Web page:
PETALING JAYA (Jan 29): The revisions to Budget 2016 -- which include limiting the sale of new homes priced up to RM300,000 for first time buyers -- may see developers re-pricing properties launched last year to accommodate customers who bought properties before, said Malaysian Institute of Estate Agents’ (MIEA) president Erick Kho.
“Second and third-time investors will not be able to buy units that are priced below RM300,000. Developers will then have to increase the prices of these homes to more than RM300,000 so that these investors can purchase them.
“However, the increment in prices may not be welcomed by these investors as most of the properties in this price segment are smaller units and investors may not want to pay a higher amount for the same amount of built-up originally priced at a lower value,” he told TheEdgeProperty.com.
However, developers may also consider lowering the price of residential properties to this threshold as the demand for these homes will increase, said KGV International Property Consultants Sdn Bhd director Anthony Chua.
Chua noted the demand for properties under RM300,000 is strong, but due to higher construction cost and land price, most homes are selling for more than that.
He cited the example of a terraced house in Semenyih, which is selling for more than RM300,000.
This will, however, impact the type of housing supply that comes out to the market, he explained.
“In this price range, developers could only build certain types of houses, such as low-cost apartments or smaller units. Developers may reduce the sizes of the houses to meet the RM300,000 price, while maintaining the price psf.”
Chua said the budget readjustment may be a good move to encourage home ownership.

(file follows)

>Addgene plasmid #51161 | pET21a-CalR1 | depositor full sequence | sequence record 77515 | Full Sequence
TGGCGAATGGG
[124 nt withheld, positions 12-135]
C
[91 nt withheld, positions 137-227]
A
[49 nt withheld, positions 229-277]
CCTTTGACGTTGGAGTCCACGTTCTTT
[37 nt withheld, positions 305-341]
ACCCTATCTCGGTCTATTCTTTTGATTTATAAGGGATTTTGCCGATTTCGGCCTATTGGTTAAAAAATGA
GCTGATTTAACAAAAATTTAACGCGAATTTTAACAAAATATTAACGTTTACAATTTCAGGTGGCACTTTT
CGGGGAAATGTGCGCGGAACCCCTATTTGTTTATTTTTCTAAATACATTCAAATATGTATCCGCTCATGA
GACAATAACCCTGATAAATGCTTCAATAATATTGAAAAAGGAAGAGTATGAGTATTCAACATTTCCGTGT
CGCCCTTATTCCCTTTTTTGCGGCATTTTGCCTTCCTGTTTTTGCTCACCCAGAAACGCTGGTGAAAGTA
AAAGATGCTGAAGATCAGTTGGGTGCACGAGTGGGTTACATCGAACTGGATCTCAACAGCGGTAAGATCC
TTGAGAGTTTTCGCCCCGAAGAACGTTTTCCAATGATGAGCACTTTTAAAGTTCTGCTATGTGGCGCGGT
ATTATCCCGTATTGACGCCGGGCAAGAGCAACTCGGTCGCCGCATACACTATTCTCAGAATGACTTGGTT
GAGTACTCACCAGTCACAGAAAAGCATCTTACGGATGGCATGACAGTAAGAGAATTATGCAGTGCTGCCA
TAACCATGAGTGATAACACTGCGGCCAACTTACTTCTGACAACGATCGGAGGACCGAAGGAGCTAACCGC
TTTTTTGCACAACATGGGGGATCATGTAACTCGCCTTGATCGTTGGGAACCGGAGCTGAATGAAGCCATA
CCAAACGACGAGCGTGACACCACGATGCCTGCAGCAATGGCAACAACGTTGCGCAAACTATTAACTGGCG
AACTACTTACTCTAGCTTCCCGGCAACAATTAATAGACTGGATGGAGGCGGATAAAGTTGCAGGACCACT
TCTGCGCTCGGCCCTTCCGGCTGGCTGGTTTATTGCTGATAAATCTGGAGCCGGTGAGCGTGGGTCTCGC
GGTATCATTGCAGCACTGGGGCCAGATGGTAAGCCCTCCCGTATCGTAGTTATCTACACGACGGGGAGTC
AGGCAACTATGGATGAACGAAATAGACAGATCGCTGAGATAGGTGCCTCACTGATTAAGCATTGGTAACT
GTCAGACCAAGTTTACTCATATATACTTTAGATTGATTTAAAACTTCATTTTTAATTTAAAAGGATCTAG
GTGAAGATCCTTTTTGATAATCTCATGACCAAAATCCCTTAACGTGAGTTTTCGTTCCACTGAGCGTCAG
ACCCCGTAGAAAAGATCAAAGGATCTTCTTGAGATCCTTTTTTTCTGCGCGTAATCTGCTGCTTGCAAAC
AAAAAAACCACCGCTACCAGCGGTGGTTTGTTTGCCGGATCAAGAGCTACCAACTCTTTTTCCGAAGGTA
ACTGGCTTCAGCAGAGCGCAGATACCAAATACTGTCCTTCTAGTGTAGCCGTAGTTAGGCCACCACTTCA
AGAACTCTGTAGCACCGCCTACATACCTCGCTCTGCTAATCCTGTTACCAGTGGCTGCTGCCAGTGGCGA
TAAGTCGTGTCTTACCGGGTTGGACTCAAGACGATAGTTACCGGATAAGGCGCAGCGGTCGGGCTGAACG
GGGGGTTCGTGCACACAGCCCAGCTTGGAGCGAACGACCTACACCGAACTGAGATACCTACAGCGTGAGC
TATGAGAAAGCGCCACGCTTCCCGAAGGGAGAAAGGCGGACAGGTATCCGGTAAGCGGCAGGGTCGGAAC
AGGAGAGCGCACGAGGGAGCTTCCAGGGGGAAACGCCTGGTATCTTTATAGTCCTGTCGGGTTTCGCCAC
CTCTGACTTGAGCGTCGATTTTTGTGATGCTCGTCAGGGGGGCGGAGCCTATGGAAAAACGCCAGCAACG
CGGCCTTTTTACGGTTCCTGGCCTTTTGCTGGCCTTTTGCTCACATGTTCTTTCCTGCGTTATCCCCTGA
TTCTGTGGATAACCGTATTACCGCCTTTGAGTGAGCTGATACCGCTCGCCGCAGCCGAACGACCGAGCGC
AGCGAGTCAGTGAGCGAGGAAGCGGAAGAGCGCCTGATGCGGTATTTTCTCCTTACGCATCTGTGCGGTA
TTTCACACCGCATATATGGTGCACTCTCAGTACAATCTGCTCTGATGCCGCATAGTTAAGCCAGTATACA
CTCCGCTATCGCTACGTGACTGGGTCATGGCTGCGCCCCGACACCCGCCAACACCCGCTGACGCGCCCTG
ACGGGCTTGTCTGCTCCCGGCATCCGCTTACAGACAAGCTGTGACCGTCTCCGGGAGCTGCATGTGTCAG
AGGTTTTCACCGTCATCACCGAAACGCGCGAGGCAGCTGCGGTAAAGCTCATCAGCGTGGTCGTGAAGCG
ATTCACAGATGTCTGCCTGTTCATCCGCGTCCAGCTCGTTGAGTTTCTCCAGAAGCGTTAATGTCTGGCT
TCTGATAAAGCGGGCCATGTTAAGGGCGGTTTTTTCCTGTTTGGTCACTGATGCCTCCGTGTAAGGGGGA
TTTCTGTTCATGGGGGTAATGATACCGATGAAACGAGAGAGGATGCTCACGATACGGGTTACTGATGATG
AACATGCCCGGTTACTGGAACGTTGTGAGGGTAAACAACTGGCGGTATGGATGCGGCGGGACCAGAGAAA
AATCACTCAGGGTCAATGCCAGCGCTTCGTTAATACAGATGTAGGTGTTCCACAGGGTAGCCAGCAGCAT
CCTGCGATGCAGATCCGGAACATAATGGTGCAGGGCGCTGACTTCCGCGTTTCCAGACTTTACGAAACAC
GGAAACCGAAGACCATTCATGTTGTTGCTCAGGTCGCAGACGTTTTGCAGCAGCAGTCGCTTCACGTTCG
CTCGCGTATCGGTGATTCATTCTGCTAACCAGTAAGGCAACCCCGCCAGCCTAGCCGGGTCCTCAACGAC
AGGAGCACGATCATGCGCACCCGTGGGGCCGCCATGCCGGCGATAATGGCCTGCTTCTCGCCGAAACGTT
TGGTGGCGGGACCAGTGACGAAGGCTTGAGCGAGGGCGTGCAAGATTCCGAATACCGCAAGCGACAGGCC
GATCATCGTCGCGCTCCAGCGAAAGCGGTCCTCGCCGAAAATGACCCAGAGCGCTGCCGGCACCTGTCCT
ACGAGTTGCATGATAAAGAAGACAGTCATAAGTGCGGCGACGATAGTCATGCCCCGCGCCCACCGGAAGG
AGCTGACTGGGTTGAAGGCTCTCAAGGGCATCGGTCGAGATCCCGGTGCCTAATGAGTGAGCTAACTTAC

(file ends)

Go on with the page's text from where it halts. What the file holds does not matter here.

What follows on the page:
Real Estate and Housing Developers Association Malaysia (Rehda) president Datuk Seri FD Iskandar is grateful for the government’s effort for the policy but has declined to give further comments.
“Rehda has yet to find out the details and will study the facts carefully before giving any further comments,” he said.
Rehda deputy president Datuk Soam Heng Choon said the move has varied implications for the market, depending on locality.
“Maybe in Kuala Lumpur this is okay, especially for lower-income earners, but not for other states. For example, in smaller towns or rural areas, houses may be priced below RM300,000. It will not be possible for a person to upgrade [to a new home] if they have already bought a home,” he said.
Meanwhile, Masters Builder Association Malaysia (MBAM) president Matthew Tee lauded the revision for its positive impact on the construction industry.
“The recalibrated budget is necessary given current economic conditions and MBAM welcomes the continuation of key projects such as the mass rapid transit [line] 2, refinery and petrochemical integrated development (Rapid) in Pengerang and Pan Borneo Highway.
“The government have announced that development budget will focus on projects and programmes that place the people first, have high multiplier effect and reduce imports,” he said.